Opinion: Why Ecclestone gets last laugh over Jorda's '12-second' spat

Whether you love her or loathe her, there is one thing you have to say about Carmen Jorda: she's been good for the Formula 1 box office this week.

Opinion: Why Ecclestone gets last laugh over Jorda's '12-second' spat
Carmen Jorda, Renault F1 Team development driver
Marco Sorensen, Carlin
Carmen Jorda, Renault F1 Team development driver
Carmen Jorda, Renault F1 Team development driver
Marco Sorensen, Carlin
Charles Pic, Marco Sorensen and Davide Valsecchi
Carmen Jorda, Lotus F1 Team Development Driver and Stoffel Vandoorne, McLaren Test and Reserve Driver at the Amber Lounge Fashion Show
Carmen Jorda, Lotus F1 Team Development Driver at the Amber Lounge Fashion Show
Carmen Jorda, Lotus F1 Team Development Driver
Marco Sorensen, Carlin
Bernie Ecclestone

Before a wheel has turned on a 2016 grand prix car, our first driver spat of the year has already grabbed the headlines – and it is between two people who are unlikely to be getting behind the wheel of F1 machinery at all this year.

Marco Sorensen's public outburst against Jorda – and that infamous claim she was 12 seconds off him in the Lotus simulator – has attracted the kind of coverage that would often be reserved for the most ugliest of world championship head-to-heads.

Jorda's responses – and the voices from both camps in both the media and on Twitter – have served up an F1 soap opera, and enlivened a week where there been little else to talk about with F1 still yet to emerge from its winter hibernation.

Sure, GP2 and WSR race winner Sorensen's frustrations at seeing his own F1 career stall while that of Jorda – whose junior single seater achievements have been lacking – is still ongoing are fully understandable. But equally her presence at the team has not been at the expense of others.

Jorda and her bosses are well aware of her limitations, and are not deluded enough to think that given a fair crack at it she would be racing wheel-to-wheel with Fernando Alonso and Sebastian Vettel.

That Dean Stoneman was able to win first time out in a GP3 car that she was regularly three to four seconds off the pace in, tells us plenty about where things stand.

But she does want an opportunity to further her racing career; has been willing to spend time working in the Lotus simulator and quite likes her involvement in marketing, promotion and corporate entertainment over grand prix weekends.

Whether or not she will even end up with an actual run in an F1 car remains to be seen (and will boil down to if there is financial backing there to support it), but who are we to deny someone their dreams simply because we don't like it?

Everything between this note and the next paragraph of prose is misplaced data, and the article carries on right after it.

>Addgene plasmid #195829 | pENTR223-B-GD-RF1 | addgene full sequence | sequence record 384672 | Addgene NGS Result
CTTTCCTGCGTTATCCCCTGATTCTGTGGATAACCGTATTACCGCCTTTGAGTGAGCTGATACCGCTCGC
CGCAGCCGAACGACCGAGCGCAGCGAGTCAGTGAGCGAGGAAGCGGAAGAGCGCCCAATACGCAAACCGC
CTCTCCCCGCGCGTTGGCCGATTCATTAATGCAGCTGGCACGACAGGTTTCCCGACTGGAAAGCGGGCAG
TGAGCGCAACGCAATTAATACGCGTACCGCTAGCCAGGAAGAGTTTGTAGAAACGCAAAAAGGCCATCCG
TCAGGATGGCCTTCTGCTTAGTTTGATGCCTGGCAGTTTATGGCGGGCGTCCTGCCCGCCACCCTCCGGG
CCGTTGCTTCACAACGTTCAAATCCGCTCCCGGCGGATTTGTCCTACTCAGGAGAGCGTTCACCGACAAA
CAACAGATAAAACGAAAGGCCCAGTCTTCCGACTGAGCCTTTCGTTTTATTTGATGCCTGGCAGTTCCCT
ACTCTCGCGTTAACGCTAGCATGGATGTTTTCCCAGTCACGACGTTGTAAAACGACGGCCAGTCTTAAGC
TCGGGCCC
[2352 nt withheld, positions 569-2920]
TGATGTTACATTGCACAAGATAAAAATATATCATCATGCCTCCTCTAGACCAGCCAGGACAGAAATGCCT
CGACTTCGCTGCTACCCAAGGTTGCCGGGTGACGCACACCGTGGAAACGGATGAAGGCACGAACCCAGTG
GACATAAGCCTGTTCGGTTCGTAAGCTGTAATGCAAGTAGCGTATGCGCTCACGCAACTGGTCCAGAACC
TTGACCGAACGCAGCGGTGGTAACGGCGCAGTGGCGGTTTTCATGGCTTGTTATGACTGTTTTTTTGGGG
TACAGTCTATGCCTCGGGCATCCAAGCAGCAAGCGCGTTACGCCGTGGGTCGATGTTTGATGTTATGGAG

And it certainly beats an office job.

Is it fair that Jorda's path to a role with Lotus and subsequently Renault has been eased by family backing and good looks (and come despite lack of results) – while other more talented rivals have been shunned away? Probably not.

But sometimes life isn't fair, and you can spend your time being bitter about it, or you can just get on and make the most of the opportunities you have.

Ultimately, Jorda's role in this week's soap opera has actually helped highlight that there are a world of highly talented drivers out there who don't get an opportunity.

And whether she deliberately intended to or not, the controversy surrounding her involvement with Lotus and now Renault only serves to further keep the spotlight on women in motorsport.

For if the role of women is being talked about regularly (whether positively or negatively), that can only help inspire the next generation of females to get involved – either on track or in the pitlane – and add further power to Susie Wolff's Dare To Be Different campaign.

Does it matter than Jorda is not going to be battling for F1 podiums in the future? Not really. How many Olympic athletes got inspired to show they could do things better than Eddie 'the Eagle' Edwards or the 'Cool Runnings' Jamaican Bobsleigh Team who never reached anywhere near the peaks of success in their own careers?

I'm always a great believer that all publicity is good publicity, and at a time when F1 has been poor at marketing itself over the winter, we should at least relish the fact that Jorda has helped generate enough of a stir for F1 to remain in the headlines and social media at this quiet time.

As Oscar Wilde once said: "There is only one thing in life worse than being talked about, and that is not being talked about."

It's the same for F1 too. Much better for fans to be fired up and empowered to join the arguments about who is right and wrong in this debate, than simply go off and follow another sport.

Jorda may not ever make it on to the F1 grid (new superlicence rules will all but ensure that), but as long as she is around the paddock she will never not be talked about.

And in dividing opinion at all levels of the sport, that's generates interest and will get even more people talking about grand prix racing. That's not such a bad thing.

It's no wonder then the sport's ringmaster Bernie Ecclestone is doing all he can to help her. He must have loved the fun of the last few days.